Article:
5 Books On Wine For The Budding Connoisseur
Reading and wine are two of life’s greatest pleasures. As we find ourselves on the brink of what looks like a third wave of the pandemic here in Hong Kong, I’ve found the best antidote to severe disappointment has been to stock up my Kindle with wine tomes, order takeout from one of the many gourmet options that have recently cropped up, pop a cork and envision myself worlds away, ambling among verdant canopies on some distant hillside. And for anyone who’s always wanted to deepen their understanding of this endlessly fascinating subject, here’s your big opportunity! A couple of titles to get you started:
For the Wine Newbie
The 24-Hour Wine Expert, Jancis Robinson MW
From Master of Wine and lauded wine critic Jancis Robinson, this doesn’t quite do what it says on the tin (I’m loathe to disappoint, but expertise in a bottomless pit of a subject like wine just isn’t possible in 24 hours or, frankly, 24 months), but it will certainly make you feel much more comfortable navigating a wine shelf or list. It will also give you the tools to inform yourself further if you so choose. Though interspersed with quick tips and delightful illustrations, the body of the text is written with Jancis’ Oxford English polish and reading it is much like having a long chat with Grande Dame of wine herself.
For the Regular Wine Drinker
Wine Folly: Magnum Edition
For the polar opposite vibe from Jancis’ book, consider this vibrant, chunky tome from Seattleite Madeline Puckette, a graphic designer turned wine blogger whose Wine Folly is among the most successful wine sites worldwide. Dense with information far beyond the basic level, this is arguably more of a reference tool than a cosy read. However, because it’s chocablock with helpful info graphics and maps, even relative newcomers will find its tone and presentation approachable for selective reading. Best of all, it contains several pages explaining in clear, jargon-free language how to taste wine and develop your own palate.
The Juice: Vinous Veritas, Jay McInerny
For the reader who wants to learn without trying, this collection of essays from the man behind novels like Bright Lights, Big City gets my vote. Introducing wine world personalities like Becky Wasserman, Aleš Kristančič and Yves Cuilleron with such casual deftness that you feel you’ve been out for a beer (or, I suppose, a glass of wine) with them, the essays are also surreptitiously packed with wine history, technology and culture. Unmistakably American in character, the tone is forthright, jocular and unpretentious with titles like “Pop pop fizz fizz” for an essay on champagne (a reference to an Alka Seltzer commercial I only know of from my Baby Boomer father). Fun will be had by all.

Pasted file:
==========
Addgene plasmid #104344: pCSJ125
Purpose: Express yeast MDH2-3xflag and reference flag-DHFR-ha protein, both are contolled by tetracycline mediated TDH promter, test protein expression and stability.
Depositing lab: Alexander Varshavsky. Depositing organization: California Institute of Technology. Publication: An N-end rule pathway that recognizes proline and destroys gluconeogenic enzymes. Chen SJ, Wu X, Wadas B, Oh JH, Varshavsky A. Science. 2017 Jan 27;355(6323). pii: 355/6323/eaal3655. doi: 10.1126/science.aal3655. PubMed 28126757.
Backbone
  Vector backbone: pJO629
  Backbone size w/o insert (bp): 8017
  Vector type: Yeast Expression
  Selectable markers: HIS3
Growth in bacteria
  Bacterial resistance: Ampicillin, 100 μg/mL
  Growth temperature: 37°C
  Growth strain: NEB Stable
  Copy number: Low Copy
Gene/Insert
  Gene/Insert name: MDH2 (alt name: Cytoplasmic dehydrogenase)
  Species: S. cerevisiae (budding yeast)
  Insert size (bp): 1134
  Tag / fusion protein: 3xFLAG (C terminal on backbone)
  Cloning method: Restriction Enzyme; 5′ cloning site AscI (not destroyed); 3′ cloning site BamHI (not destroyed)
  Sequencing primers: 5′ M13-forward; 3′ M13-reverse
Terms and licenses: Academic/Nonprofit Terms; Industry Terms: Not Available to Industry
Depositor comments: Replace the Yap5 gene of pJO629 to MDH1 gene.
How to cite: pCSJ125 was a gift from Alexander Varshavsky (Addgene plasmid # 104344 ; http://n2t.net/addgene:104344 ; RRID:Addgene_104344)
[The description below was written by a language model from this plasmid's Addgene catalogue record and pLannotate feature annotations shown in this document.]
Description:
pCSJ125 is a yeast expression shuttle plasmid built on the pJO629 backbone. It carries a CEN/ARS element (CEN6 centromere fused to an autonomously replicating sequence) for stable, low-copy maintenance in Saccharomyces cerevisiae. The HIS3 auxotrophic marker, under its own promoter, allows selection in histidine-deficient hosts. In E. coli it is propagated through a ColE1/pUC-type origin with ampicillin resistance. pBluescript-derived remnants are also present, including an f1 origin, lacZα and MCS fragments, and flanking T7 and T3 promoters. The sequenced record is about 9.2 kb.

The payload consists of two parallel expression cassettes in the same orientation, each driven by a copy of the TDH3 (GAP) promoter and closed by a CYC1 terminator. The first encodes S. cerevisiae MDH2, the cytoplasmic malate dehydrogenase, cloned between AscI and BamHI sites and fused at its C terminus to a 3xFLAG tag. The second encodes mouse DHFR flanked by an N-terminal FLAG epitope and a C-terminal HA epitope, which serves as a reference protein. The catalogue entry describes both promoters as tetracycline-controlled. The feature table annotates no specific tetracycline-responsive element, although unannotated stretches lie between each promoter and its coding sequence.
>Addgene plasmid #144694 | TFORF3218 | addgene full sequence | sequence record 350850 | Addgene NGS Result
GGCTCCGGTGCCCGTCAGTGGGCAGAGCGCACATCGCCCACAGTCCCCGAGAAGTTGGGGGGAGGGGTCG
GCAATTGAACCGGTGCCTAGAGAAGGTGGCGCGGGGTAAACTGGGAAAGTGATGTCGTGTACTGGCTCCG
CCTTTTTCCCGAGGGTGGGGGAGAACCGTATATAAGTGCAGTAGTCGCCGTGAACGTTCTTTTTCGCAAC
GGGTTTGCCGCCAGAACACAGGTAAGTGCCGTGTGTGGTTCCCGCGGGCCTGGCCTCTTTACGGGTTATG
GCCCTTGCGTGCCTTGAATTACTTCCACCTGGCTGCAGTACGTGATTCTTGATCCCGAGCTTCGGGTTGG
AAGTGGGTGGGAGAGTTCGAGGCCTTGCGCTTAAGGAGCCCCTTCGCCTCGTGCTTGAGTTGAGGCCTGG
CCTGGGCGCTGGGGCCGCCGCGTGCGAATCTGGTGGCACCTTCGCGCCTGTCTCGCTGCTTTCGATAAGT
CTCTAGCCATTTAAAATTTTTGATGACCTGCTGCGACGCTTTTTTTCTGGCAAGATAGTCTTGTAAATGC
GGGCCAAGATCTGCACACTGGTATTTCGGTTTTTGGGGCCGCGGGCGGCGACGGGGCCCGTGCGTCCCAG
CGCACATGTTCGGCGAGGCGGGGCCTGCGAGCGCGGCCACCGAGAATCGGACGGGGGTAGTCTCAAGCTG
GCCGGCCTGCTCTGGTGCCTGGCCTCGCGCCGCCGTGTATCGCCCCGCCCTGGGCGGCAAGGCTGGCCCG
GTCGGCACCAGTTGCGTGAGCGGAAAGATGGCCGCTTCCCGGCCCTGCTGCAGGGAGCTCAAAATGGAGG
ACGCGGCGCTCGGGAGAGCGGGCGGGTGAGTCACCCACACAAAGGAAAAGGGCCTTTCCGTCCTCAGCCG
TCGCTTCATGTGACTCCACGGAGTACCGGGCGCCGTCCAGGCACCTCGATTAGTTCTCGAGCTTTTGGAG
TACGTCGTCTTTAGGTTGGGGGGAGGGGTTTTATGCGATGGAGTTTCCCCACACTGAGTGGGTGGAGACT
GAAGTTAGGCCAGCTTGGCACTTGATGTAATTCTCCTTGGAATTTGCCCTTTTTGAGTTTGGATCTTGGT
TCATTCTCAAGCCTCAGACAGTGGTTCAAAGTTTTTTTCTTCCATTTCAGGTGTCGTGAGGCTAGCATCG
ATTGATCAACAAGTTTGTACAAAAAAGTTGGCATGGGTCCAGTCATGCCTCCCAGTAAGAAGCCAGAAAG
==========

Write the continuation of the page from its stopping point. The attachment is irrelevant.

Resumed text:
See also: 5 Red Wines That Are Perfect For A Lazy Summer Evening
For the Wine Geek
The New California Wine, Jon Bonné
Though I now look askance at those sadly all too common individuals who automatically dismiss anything Californian as “overblown oak bombs,” I confess I was only too recently among their ranks. My excuse is that here in Asia we don’t get that many nuanced, site-expressive wines coming out of “New California” and I simply hadn’t tried enough. It didn’t help that every new Californian pinot noir region claimed theirs was truly “Burgundian” (even at close to 15% alcohol) until I finally stopped even trying. Bonné understands us because he comes from exactly the same place, having grown up on a diet of European wines and only later growing to love the wines he discovered upon moving to California in 2006. Bonné knows exactly what he’s talking about; seeking out the wines he recommends will change your view of California forever and your world will be a richer place for it.
Making Sense of Burgundy, Matt Kramer
To explain my recommendation of a 30 year-old book unavailable on Kindle, let me share its backstory. I had the good fortune to spend about a week in Matt Kramer’s company in early 2019, having long been a fan from his Wine Spectator days. He explained that when he was penning this book the concept of “terroir,” since enshrined in wine world doctrine, was widely considered fanciful mumbo jumbo except among the Burgundians themselves. Matt believed in it fervently, and does to this day, and the book is his ode to terroir expression and the people who shepherd it into being. His writing is passionate, philosophical and rich with the cultural interweaving that make wine a subject worth reading or writing about.